There is no defined collection of components required for unified communications. Certain elements like VoIP (voice over IP), e-mail, and instant messaging are core functions found in most UC implementations, but UC is open to interpretation and organizations are welcome to mix and match, and deploy different functions over time to fit their needs.
Google hasn’t formally promoted its offerings as competition for other established UC solutions, but when you piece together Google Buzz, Google Voice, Google Apps, Gmail, and other Google offerings, the result is a framework with most, if not all, of the elements you would expect to find in a UC platform, as well as some additional features that add some innovative functionality not typically found in UC.
I asked Stefan Hoogendoorn, Google director for e-Office (an authorized Google partner) for his thoughts on Google as a UC challenger. He noted “When looking at the Google offering for UC it does stick out that Google has all the components to create a competitive unified communications offering.”
Actually, not only does Google have all of the core components of UC in place, it is also in a position to integrate features not typically found in other UC solutions. Hoogendoorn clarified “Consider the availability of Google Maps, Picasa, YouTube, Google Video (for Google Apps), and all of the open protocols Google supports and provides. You can bet Google will come up with innovative ways to deliver location-based, multi-platform, and user centric UC.”
Hoogendoorn added “Google is also working on multipoint video conferencing, [instant messaging] is being better integrated with Google Apps products, Google already has multipoint voice conferencing, presentation sharing etc.”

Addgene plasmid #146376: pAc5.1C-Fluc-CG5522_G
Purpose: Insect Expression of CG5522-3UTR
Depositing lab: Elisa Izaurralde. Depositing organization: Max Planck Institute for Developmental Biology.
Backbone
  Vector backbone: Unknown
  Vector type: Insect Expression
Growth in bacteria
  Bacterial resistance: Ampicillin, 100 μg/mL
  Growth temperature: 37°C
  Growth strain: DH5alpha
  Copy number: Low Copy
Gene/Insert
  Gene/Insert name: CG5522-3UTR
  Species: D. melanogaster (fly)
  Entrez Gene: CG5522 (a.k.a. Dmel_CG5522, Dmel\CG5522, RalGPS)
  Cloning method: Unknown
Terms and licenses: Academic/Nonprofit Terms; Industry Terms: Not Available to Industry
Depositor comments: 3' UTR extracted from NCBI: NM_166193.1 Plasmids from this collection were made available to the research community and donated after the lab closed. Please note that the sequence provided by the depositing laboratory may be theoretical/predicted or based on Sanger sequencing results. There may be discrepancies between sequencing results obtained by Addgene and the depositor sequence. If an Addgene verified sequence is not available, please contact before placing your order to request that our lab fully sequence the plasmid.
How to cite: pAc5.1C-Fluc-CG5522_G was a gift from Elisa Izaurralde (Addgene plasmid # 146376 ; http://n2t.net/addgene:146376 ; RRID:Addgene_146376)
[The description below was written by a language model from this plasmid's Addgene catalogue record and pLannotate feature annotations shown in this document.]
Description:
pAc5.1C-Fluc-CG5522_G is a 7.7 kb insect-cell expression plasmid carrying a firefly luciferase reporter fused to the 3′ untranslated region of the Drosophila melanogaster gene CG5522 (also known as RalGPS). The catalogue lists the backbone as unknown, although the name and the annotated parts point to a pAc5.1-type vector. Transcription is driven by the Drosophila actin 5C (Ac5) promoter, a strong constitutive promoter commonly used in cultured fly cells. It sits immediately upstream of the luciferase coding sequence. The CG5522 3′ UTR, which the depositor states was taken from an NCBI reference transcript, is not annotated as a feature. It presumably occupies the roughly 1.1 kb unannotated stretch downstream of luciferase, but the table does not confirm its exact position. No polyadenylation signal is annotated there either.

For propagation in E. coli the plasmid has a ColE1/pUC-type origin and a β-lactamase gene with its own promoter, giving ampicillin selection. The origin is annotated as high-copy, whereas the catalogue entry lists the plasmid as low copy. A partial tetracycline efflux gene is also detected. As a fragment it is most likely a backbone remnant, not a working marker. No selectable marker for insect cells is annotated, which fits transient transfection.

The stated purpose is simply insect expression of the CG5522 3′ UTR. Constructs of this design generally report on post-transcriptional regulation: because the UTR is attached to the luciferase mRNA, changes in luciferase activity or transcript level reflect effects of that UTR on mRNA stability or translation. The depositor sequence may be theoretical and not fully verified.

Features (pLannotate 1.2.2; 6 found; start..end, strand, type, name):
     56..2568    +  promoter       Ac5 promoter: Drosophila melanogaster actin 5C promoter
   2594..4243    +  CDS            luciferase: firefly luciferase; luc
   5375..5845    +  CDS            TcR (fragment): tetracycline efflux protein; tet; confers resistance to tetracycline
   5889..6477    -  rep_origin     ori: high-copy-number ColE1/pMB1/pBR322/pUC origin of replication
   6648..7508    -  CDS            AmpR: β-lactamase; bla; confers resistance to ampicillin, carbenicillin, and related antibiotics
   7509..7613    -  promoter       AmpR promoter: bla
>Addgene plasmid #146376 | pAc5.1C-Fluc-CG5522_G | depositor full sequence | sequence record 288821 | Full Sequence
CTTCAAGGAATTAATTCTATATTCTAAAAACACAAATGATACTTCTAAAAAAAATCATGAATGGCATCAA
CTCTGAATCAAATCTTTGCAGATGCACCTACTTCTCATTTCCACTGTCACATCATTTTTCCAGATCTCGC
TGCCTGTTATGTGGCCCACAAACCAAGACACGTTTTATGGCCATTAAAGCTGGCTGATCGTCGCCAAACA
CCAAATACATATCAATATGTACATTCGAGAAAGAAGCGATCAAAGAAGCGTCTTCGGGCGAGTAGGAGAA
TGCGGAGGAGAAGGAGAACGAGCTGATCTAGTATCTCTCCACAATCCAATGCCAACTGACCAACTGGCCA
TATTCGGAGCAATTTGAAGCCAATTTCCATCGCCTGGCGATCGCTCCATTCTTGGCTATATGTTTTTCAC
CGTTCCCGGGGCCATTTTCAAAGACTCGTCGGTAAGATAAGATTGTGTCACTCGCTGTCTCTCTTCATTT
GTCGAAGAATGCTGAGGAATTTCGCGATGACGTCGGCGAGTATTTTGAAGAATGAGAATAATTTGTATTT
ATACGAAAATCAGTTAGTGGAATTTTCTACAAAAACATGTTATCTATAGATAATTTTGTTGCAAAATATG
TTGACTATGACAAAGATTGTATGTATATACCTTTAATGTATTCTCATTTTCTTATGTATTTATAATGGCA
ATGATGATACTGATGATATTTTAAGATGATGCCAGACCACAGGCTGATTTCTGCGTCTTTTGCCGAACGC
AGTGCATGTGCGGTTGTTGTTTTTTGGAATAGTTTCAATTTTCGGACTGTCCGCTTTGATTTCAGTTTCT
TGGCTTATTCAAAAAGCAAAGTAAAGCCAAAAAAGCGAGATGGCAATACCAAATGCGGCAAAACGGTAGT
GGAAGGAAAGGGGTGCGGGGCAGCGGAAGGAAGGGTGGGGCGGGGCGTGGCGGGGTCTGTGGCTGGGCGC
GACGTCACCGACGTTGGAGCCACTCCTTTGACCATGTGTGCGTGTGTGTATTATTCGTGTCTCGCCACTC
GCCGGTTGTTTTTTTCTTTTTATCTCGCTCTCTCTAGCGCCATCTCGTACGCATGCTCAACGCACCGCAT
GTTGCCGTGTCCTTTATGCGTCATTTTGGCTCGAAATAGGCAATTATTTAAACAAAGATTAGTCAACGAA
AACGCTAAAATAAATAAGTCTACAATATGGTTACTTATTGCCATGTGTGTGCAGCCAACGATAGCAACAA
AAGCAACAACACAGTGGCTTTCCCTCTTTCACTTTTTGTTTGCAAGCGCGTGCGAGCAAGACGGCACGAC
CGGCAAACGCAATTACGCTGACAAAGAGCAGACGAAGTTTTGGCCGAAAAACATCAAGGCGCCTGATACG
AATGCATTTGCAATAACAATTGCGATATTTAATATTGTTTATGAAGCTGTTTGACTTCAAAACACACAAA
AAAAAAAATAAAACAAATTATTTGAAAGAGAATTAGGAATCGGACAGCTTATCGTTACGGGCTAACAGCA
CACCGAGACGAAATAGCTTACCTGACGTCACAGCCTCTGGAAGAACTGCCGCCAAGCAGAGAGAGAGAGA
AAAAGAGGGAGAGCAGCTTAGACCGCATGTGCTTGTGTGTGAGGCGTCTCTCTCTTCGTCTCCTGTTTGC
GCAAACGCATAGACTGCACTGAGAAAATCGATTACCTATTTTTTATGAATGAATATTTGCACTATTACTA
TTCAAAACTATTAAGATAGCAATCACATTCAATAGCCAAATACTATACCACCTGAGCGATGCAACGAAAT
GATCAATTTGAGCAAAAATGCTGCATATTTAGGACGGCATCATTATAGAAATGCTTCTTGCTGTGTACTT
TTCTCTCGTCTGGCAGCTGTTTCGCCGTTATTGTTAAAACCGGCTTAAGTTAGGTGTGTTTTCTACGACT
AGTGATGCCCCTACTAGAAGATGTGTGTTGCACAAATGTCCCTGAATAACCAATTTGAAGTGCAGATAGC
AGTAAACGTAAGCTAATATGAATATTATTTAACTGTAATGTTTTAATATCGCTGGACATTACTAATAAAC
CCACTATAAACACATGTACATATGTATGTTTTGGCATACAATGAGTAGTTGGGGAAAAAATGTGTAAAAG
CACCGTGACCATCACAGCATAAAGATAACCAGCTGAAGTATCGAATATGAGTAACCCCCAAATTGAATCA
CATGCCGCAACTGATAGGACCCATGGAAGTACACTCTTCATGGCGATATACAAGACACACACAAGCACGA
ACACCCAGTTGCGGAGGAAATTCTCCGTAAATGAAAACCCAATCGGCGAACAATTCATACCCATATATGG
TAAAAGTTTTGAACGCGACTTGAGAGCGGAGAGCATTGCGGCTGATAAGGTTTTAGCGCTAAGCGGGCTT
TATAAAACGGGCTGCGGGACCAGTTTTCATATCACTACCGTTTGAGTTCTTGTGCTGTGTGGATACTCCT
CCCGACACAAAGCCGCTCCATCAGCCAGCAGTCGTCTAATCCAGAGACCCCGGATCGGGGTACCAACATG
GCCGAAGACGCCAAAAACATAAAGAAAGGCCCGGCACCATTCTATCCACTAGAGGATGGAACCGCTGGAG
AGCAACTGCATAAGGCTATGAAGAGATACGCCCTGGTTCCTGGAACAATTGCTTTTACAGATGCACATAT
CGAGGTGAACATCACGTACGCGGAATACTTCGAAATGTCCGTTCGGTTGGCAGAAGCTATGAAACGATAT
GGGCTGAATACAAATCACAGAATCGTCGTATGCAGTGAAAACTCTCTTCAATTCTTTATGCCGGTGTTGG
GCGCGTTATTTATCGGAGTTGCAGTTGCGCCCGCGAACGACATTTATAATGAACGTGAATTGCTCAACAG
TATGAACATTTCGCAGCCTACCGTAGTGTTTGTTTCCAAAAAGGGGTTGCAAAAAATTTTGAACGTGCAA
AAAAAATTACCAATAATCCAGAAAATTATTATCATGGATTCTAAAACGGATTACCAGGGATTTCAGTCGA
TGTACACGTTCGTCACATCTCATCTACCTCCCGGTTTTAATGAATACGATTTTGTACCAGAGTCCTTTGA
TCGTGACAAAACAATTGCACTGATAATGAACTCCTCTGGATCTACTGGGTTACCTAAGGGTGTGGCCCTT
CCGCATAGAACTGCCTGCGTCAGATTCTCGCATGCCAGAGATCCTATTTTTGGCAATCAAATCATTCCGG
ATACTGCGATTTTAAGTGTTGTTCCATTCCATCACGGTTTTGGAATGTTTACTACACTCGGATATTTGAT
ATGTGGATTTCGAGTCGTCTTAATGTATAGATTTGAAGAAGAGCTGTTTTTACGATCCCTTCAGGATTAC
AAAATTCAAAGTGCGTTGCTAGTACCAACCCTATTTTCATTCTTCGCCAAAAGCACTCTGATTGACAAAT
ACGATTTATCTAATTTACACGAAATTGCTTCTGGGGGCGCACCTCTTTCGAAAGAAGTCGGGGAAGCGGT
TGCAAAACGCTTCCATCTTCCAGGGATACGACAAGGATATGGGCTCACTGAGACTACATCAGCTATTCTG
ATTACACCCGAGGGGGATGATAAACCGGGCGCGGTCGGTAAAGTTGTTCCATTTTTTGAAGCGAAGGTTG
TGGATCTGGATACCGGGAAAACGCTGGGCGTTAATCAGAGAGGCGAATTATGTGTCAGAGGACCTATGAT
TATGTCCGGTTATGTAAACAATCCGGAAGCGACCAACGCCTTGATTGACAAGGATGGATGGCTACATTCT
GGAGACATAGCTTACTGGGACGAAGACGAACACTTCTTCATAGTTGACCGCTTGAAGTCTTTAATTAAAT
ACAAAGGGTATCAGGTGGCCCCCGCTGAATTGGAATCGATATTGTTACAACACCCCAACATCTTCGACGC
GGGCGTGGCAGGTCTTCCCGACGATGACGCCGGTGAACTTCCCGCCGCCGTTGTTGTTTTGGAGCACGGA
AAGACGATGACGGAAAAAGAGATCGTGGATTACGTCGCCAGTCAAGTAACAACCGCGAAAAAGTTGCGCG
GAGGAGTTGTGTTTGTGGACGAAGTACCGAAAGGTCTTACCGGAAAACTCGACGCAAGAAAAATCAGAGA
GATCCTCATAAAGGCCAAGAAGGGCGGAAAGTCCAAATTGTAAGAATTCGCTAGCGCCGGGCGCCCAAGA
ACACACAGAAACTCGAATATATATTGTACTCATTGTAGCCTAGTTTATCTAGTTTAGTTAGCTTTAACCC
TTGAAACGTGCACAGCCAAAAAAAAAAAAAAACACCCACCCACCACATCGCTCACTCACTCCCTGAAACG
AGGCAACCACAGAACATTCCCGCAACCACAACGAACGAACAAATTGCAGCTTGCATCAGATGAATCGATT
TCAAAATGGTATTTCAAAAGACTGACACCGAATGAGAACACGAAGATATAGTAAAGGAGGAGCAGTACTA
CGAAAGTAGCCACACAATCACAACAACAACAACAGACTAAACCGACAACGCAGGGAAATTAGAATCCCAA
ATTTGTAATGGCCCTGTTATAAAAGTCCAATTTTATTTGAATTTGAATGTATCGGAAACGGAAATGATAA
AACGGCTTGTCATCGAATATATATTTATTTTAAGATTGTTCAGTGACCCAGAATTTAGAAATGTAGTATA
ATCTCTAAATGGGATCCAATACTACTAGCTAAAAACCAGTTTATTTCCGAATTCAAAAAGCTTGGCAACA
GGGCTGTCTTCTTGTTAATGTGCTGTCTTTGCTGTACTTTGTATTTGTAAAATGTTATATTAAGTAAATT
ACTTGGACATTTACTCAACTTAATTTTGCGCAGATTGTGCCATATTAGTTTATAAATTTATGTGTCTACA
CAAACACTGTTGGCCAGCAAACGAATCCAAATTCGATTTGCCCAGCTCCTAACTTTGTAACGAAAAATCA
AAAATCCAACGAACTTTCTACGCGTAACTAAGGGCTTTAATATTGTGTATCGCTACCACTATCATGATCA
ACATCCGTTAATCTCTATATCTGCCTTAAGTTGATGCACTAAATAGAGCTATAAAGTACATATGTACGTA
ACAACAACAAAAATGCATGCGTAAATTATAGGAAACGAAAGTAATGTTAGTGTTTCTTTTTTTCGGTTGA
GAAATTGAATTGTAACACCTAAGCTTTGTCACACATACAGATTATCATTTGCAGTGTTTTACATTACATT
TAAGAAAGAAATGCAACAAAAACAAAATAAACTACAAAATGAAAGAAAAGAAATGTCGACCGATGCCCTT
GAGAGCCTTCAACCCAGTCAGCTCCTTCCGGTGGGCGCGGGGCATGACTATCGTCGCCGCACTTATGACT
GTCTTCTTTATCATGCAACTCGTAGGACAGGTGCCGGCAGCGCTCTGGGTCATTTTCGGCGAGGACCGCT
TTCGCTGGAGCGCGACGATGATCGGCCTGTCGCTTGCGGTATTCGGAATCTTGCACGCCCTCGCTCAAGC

The main thing in Google’s way when it comes to delivering unified communications on an international or global scale is the lack of voice coverage. “VoIP service has been established in the USA with Google Voice (formerly GrandCentral) but EMEA and APAC support for VoIP is lacking (for now)” explained Hoogendoorn.
Another potential issue is that Google may not be at the same level as UC competitors like Cisco and Microsoft when it comes to compatibility. The modular nature of unified communications allows organizations to add components to their existing infrastructure, and most leading unified communications platforms are able to integrate with each other to some degree.
The ability to add Google products to an existing network communications environment, and get those products to work smoothly with unified communications components from other vendors is questionable.
If the price is right, though, even a platform with some issues is worth a look. From a consumer perspective, users are accustomed to using the various Google tools and services for free, but Google has also been steadily pushing its way into the enterprise, offering different variations of its consumer products, as well as enterprise-specific products like the Google Search Appliance, for a fee.
The cost of leveraging Google is typically quite reasonable, though. Hoogendoorn points out “If it helps Google to get more users on the Internet and exposed to its commercial services, it will probably be less expensive than anything we have today.”
Even with all of the overlap with UC, the stealth attack on unified communications may be a surprise even to Google. Google prides itself on breaking barriers, innovating new uses for technologies, and blazing its own trail.
It’s possible that Google is living in its own world and that the mirroring of UC functionality is a pure coincidence.
Regardless of motive or intent, the fact is that Google offers a fairly comprehensive and cost effective alternative to enterprise UC platforms, and businesses should take a look at what Google has to offer before investing in unified communications.